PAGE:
Whether you’ve just turned 18 or you have bad credit, you may want to consider the best secured credit card to help you have a little extra money on hand for emergencies. Credit cards are well-known for being helpful when you find that you forgot to stop at the ATM, need gas or groceries and don’t have the money, or have a significant expense crop up.
In some cases, you’re searching for a secured card because you can’t get regular credit cards because of poor credit. While there are ways to improve your credit score over time, you may want a credit card right now. They can also help you boost your score because they are reported to the three credit bureaus. Those who have no credit must also work to build their credit report.
How It Works
Primarily, a secured card is one where you put some of your money on the card, and the lending institution matches that amount or gives you more than your amount, based on its rules and terms.
While these cards are everywhere, they aren’t made equally. The biggest challenge now is that secured cards look almost similar to subprime credit cards. The issuer doesn’t pay interest on the customer’s deposit, but it still charges high interest rates and levies more fees. To find the best one, you need to consider a few things.
The Best Secured Credit Card Reports Behavior
The only good reason to get and use a secured credit card is to establish credit history and build your credit score. However, some card issuers don’t even report your payments to the credit bureaus. Therefore, you should find out if the issuer does report to the bureaus and which ones it reports to. The issuer may only report a missed or late payment but doesn’t report if you’ve paid your bill on time. Therefore, the card can ding your credit score but doesn’t improve it.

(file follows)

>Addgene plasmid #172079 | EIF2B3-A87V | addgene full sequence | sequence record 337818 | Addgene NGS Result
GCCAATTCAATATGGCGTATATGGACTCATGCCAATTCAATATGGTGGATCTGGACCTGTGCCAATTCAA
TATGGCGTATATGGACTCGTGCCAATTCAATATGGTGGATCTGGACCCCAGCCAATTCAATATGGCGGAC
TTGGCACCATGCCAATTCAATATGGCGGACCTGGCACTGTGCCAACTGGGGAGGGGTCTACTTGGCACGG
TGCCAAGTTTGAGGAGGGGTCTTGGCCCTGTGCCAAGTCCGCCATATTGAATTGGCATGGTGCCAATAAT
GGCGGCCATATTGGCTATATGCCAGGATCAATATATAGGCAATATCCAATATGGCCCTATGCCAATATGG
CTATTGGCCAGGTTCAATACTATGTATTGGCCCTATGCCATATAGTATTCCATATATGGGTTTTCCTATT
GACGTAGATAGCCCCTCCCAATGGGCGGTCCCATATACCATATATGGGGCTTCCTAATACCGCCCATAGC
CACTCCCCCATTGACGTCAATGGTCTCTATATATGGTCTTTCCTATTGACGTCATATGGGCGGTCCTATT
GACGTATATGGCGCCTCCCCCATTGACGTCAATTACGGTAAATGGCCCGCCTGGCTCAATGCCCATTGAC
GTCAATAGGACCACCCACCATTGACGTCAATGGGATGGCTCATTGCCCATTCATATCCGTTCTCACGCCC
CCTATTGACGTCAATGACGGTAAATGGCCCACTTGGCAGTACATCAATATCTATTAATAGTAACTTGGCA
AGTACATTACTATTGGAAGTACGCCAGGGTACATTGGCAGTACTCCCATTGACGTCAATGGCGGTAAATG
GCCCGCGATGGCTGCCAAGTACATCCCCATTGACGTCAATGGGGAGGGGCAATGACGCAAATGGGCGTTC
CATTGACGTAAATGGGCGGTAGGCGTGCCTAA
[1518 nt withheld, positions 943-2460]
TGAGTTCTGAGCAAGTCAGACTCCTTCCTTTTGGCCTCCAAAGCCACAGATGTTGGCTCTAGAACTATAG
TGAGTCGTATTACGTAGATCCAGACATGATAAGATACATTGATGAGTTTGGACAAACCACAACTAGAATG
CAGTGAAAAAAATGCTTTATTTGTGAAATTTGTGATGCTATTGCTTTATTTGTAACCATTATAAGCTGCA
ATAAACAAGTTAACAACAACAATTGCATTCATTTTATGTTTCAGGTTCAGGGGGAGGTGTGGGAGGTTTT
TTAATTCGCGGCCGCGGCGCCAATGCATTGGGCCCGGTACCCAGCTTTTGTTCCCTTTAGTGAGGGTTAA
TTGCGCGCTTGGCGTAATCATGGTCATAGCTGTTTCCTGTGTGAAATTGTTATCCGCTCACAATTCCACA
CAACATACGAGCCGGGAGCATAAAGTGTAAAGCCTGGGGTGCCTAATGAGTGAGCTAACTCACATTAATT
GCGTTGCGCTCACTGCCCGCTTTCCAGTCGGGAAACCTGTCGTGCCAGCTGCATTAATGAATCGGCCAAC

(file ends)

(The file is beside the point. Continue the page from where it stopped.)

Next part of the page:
Another good rule of thumb is to ensure that the item is a secured card and not a prepaid debit card. The product should be labeled as a secured credit card, and somewhere in the description, it should tell you that it builds credit.
Deposit and Credit Line
In the past, many secured cards allowed a small credit line, usually up to 150 percent of the deposit. Therefore, if you deposited $400, the credit line would be $600. Now, however, 100 percent of the deposit is the norm. Therefore, what you deposit is doubled, and that is your credit line. A good rule of thumb is to keep the credit line small, say up to $500 (so you deposit $250).
Even though you are putting your hard-earned money onto the card to, in a sense, buy a credit line, you still get charged fees. Make sure you know what the fees are and when they typically get charged.
In 2009, a new act was created that changed secured card rules and prohibits fees to exceed 25 percent of the deposit during the first year. Therefore, you should add up your activation, process, and annual fees (along with any others) to make sure they are less than 25 percent.
You should also consider the long-term goals. If you only want the card for a year, it’s better to be charged a one-time $20 activation fee than a monthly $5 fee.
Along with such, you should also consider what late fees are associated with the card. The deposit isn’t used against your balance; it’s held separately and is only touched if you default. You get that money back when you end the card as long as you’ve paid the bills on time.